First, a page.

No amount of psychological manipulation from John Malkovich can make us believe the lightweight comedy is nearly as poignant or profound as it aspires to be.
/ Source: The Associated Press

No amount of psychological manipulation from John Malkovich can make us believe the lightweight comedy “The Great Buck Howard” is nearly as poignant or profound as it aspires to be.

Malkovich completely goes for it here as the film’s titular mentalist — don’t call him a magician — a role that allows him to luxuriate in his off-kilter, theatrical diva persona. (The character was inspired by The Amazing Kreskin.) But it’s in service to a rather facile, softhearted satire about this business we call show.

Long past his prime, Buck still regales anyone who will listen with tales of appearing on “The Tonight Show Starring Johnny Carson” (61 times!) even though these days he’s performing feats for half-empty auditoriums in Bakersfield, Calif., and Akron, Ohio. Regardless of the city, he arrives with the hearty proclamation, “I love this town!” and an even more enthusiastic handshake, a repeated gag that isn’t particularly funny the first time.

He’s got the spiel down to a science by now, but he needs a new road manager and personal assistant. Law school dropout Troy Gable (Colin Hanks) answers his ad in hopes of gaining the life experience he needs to become a writer, and gets swept up in Buck’s sad, kitschy vortex.

Writer-director Sean McGinly relies too heavily on voiceover from Hanks to make observations that should be pretty obvious: “He was cheesy and there was no denying that, but he also had a sort of timeless charm that the audience really seemed to love.” Hanks continues to establish an agreeable on-screen presence reminiscent of his father, Tom — and the elder Hanks, a producer here, appears in a couple scenes as Troy’s disapproving father. They look and sound so much alike, seeing them play opposite each other is just eerie — but also kinda cute.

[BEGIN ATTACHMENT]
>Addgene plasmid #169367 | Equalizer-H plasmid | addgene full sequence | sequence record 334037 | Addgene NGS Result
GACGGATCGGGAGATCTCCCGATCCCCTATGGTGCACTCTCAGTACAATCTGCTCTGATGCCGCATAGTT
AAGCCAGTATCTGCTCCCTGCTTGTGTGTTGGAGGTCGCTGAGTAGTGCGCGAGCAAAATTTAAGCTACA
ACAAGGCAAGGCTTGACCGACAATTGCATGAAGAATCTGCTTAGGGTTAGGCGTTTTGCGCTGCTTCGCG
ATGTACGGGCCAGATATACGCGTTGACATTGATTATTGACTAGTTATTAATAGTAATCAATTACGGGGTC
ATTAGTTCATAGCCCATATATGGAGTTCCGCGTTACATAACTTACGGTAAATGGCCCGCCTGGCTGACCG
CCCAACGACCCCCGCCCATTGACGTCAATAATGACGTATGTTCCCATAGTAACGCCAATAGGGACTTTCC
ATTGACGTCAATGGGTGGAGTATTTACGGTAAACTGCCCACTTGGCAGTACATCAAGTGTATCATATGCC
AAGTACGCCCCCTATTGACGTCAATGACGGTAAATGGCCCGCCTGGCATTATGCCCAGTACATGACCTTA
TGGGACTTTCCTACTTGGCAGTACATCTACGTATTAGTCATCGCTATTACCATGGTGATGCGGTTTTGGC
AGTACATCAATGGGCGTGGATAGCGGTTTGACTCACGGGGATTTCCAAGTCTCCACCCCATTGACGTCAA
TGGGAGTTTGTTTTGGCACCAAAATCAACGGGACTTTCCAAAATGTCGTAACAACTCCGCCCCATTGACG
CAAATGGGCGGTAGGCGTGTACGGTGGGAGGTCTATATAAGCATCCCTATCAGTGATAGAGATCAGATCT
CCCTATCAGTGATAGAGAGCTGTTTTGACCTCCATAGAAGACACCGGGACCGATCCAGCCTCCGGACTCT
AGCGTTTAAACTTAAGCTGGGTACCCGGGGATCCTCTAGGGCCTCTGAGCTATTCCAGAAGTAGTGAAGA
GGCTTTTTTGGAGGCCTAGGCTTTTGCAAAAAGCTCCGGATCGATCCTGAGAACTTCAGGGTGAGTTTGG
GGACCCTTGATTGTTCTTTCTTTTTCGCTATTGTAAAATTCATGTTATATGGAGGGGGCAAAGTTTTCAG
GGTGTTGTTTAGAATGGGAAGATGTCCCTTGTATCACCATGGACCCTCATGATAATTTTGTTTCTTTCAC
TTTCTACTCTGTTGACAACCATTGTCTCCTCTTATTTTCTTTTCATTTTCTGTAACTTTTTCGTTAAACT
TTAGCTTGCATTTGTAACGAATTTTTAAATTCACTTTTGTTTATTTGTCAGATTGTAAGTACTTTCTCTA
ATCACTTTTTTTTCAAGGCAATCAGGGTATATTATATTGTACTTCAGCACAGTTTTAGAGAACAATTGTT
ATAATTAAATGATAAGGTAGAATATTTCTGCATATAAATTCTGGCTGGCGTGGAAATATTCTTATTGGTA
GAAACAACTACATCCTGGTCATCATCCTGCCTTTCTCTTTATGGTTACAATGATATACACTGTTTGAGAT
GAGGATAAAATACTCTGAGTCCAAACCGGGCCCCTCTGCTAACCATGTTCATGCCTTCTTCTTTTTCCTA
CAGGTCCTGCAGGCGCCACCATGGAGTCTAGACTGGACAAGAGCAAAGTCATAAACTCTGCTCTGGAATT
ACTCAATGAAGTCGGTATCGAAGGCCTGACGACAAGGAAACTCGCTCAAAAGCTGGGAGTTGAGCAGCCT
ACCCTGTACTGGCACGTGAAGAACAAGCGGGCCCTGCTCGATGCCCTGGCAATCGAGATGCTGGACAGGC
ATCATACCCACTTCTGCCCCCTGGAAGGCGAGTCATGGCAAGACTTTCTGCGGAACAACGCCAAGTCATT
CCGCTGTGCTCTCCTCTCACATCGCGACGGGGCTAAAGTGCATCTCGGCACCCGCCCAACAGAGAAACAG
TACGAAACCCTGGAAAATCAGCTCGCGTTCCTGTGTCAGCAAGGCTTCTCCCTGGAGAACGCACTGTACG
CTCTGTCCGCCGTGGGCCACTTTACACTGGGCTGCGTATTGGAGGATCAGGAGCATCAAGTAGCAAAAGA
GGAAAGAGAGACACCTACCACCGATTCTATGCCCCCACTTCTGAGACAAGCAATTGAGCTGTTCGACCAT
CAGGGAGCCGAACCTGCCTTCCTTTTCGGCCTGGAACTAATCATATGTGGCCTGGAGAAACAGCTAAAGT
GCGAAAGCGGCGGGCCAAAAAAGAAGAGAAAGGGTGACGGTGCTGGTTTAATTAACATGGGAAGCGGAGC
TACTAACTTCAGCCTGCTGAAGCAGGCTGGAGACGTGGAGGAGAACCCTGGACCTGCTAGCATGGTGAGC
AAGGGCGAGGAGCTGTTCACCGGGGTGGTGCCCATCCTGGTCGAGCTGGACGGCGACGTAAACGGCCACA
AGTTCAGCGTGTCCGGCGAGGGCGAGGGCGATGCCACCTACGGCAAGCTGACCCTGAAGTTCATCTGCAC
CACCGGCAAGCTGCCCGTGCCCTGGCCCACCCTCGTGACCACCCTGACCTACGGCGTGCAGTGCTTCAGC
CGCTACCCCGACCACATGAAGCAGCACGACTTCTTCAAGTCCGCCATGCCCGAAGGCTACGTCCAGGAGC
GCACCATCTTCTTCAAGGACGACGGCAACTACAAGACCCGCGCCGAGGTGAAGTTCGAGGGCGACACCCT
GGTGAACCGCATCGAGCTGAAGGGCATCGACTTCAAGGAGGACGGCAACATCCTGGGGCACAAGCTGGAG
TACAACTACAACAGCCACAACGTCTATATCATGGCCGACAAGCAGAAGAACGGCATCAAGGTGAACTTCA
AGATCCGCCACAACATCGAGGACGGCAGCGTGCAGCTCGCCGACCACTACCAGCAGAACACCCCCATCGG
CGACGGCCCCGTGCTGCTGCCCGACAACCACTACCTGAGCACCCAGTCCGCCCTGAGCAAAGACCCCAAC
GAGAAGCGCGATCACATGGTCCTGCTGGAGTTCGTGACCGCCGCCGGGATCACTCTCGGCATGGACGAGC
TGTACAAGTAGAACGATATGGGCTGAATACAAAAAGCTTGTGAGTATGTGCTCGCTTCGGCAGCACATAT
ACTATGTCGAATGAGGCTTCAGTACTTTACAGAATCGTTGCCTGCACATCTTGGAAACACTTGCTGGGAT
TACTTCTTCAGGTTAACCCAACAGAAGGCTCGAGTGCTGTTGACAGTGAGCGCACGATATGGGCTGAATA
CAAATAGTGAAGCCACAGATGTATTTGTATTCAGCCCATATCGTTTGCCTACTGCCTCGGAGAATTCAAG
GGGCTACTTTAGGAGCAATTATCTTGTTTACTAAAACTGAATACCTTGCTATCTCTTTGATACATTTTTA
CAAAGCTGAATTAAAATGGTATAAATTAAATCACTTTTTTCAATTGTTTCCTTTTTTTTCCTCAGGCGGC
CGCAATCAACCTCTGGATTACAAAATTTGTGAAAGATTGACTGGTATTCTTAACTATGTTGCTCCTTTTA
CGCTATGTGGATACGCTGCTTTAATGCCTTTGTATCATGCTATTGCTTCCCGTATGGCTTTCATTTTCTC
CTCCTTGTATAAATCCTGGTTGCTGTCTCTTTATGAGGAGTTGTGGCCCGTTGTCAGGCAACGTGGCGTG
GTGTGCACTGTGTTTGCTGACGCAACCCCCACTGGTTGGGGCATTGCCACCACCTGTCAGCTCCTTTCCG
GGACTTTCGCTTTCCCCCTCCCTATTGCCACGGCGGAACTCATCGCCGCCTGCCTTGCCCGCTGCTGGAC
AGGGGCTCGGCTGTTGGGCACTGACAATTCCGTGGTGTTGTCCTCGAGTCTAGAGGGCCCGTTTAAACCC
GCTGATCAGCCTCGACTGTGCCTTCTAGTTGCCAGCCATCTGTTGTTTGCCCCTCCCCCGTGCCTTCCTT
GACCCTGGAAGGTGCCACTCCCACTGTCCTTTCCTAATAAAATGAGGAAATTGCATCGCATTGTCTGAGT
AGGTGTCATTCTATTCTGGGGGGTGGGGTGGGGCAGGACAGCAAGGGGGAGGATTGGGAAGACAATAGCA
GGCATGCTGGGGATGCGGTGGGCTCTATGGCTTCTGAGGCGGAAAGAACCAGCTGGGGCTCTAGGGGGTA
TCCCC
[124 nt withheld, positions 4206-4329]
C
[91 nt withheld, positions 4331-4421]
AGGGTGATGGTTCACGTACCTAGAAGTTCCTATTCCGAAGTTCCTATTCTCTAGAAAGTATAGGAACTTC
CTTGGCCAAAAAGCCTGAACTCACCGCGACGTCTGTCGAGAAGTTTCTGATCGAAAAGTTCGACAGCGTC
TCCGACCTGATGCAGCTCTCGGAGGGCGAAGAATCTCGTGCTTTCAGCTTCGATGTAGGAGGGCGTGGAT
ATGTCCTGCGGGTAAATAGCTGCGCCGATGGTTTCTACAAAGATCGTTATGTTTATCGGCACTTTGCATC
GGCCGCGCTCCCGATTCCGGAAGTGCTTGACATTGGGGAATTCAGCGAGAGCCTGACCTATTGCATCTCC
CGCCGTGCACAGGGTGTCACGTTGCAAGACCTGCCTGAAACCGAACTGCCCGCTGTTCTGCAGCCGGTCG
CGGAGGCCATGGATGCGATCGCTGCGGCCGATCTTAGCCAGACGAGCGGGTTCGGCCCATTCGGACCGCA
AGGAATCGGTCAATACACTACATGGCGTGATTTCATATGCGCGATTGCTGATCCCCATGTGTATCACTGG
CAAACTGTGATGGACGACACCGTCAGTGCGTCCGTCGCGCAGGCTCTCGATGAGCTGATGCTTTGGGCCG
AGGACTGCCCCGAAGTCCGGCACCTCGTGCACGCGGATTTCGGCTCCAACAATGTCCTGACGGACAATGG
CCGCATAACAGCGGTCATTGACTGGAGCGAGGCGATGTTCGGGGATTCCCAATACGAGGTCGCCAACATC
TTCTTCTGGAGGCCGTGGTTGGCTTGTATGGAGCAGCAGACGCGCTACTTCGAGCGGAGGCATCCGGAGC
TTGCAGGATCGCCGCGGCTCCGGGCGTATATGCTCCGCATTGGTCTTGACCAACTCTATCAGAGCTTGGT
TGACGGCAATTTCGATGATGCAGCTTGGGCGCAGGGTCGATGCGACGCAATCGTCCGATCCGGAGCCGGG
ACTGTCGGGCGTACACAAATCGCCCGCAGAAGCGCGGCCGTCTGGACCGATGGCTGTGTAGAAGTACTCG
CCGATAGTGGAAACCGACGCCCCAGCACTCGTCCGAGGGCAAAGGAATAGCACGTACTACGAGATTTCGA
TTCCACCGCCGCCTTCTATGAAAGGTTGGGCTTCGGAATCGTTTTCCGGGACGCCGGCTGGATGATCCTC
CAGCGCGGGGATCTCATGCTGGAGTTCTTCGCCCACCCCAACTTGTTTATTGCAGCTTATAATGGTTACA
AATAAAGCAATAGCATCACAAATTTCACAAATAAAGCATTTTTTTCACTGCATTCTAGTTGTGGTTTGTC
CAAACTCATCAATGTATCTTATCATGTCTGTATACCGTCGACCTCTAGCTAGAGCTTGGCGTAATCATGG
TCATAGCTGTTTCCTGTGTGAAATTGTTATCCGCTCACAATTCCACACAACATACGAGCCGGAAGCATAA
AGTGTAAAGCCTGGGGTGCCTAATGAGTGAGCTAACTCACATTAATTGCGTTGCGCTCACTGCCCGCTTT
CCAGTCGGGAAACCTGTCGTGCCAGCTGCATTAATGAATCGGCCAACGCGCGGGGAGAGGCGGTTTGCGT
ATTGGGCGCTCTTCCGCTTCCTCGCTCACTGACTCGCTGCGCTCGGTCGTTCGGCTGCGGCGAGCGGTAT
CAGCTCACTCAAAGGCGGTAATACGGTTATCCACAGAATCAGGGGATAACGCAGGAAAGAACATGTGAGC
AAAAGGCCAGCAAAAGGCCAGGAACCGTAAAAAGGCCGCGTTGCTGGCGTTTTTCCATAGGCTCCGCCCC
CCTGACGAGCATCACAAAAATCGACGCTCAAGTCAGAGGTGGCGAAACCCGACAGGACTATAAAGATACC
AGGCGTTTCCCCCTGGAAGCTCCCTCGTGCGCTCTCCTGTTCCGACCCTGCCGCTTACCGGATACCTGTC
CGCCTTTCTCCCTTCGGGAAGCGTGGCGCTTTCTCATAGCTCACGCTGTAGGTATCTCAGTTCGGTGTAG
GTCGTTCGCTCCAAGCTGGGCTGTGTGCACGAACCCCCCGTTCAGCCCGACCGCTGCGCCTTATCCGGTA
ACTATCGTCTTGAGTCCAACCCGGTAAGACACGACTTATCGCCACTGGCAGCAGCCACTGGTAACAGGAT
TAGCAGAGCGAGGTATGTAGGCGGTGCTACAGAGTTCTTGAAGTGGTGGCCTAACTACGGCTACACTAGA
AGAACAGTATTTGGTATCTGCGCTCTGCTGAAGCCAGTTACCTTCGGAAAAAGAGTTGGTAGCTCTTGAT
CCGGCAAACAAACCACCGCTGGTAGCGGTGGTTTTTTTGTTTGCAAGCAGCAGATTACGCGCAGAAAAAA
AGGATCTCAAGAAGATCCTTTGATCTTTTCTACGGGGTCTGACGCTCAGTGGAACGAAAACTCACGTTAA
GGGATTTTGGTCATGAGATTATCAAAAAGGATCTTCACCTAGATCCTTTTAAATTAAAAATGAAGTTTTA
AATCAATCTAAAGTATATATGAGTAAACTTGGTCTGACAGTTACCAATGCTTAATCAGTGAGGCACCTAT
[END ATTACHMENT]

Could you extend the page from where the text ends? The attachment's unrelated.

The younger Hanks is a reliable straight-man foil for the outlandish Malkovich, who gets persnickety about how much to tip the bellman and whether to give fans autographed photos in color or black and white. But Troy isn’t fleshed out terribly well, despite appearing in just about every scene. It’s as if he exists exclusively to serve as an empty vessel, an astonished set of eyes and ears, ingesting everything as he and Buck travel from town to town.

And here’s where McGinly’s script condescends to small-town America, rather than affectionately teasing it. The people who greet Buck and Troy at each destination are overfed, twangy or both — especially Debra Monk and Steve Zahn as the siblings who host them in Cincinnati. (She’s a member of the Red Hat Society, he wears a bushy mustache and a bolo tie.)

Things perk up when Emily Blunt arrives as a no-nonsense publicist assigned to help Buck promote an ambitious new trick in Cincinnati, “a very important event,” as he describes it. But when Buck pulls off the feat, jaunty music overwhelms the moment, which might have seemed genuinely creepy otherwise.

We wouldn’t dream of giving away his secret, though. Because you need some mystery in a movie that otherwise bangs you over the head with platitudes about the transformative power of believing in something impossible.